Japan’s political candidates hang out with voters on Google+


WEBWIRE – Monday, December 17, 2012

Yesterday, the heads of Japan’s eight most popular political parties held eight consecutive Google+ Hangouts to engage with citizens across the country ahead of Sunday’s general election—arguably the largest (and longest) series of Hangouts with politicians ever! Each of the leaders held a Hangout, including incumbent Prime Minister Yoshihiko Noda from the Democratic Party Japan and Shinzo Abe from the Liberal Democratic Party.

Voters asked questions that reflected the most pressing issues on the Japanese people’s minds: the ailing economy, social security and the future of energy programs. For instance, one 21-year old student asked a politician about welfare and economic self-reliance, in response to which the politician explained his vision to create more opportunities for young people.

After announcing these Hangouts on November 29, we invited citizens to upload their questions on to Google+ using the hashtag #政治家と話そう (“talk to politicians”). Ten participants representing a cross-section of voters across Japanese society—including a college student from Tokyo, a housewife from Mie prefecture, and a businessman from Shizuoka prefecture—were chosen to join the Hangouts. People who tuned in said that it gave them a chance to witness an in-depth conversation between politicians and voters up close, which is rare in Japan’s incredibly short and intense campaign season of 12 days.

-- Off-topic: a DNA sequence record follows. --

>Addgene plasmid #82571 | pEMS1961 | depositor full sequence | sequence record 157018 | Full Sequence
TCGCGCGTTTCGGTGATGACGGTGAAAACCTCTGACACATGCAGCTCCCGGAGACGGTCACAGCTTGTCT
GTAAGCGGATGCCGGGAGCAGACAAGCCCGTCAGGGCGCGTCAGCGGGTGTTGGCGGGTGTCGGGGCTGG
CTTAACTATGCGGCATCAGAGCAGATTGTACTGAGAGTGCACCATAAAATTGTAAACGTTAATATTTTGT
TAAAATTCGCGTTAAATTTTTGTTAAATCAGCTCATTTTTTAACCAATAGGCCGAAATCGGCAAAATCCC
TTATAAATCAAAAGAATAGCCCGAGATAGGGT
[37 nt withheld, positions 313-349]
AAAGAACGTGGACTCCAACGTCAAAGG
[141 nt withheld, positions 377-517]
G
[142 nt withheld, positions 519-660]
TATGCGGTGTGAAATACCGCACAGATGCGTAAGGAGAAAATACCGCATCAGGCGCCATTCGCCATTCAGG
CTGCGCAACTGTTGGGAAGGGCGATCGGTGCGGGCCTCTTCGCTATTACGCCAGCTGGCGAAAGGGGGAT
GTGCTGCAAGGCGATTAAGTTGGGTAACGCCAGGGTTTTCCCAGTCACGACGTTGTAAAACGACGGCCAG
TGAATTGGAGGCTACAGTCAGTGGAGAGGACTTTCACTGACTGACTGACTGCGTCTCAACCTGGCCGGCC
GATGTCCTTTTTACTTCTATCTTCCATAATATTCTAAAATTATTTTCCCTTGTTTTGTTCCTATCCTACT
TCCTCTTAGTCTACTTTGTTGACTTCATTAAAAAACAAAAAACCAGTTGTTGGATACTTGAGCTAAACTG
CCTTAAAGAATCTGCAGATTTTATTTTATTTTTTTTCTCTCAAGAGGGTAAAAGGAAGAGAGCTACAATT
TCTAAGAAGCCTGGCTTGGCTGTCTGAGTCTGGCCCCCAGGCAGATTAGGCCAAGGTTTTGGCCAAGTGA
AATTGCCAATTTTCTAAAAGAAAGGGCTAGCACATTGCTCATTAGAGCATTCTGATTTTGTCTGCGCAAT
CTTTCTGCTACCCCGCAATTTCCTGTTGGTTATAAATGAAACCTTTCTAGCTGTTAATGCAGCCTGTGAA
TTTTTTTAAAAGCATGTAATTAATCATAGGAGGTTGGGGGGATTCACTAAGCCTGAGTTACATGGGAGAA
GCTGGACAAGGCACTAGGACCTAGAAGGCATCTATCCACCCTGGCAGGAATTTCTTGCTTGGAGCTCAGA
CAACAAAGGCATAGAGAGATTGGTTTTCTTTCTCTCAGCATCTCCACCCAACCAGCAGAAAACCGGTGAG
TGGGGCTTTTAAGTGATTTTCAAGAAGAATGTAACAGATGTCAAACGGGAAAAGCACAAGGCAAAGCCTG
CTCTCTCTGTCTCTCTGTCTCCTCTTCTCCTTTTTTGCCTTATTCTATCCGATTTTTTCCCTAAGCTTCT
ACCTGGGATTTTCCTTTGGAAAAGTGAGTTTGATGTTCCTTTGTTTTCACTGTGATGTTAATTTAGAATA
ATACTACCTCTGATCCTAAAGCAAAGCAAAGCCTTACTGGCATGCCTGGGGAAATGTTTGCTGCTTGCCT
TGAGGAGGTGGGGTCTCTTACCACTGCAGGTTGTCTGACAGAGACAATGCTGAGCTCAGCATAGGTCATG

These Hangouts are part of Google Japan’s effort to help voters get information about the candidates before they head to the polls on December 16. To help voters get access to information about more than 1,000 candidates and 12 political parties, we launched our Japan elections site, called Erabou 2012 (“Choose 2012”), at google.co.jp/senkyo. This site serves as a hub for all latest elections-related information, pulling together candidate profiles and party platforms. If you missed the Hangouts live, you can also watch the recordings there and on the Japan Politics YouTube Channel.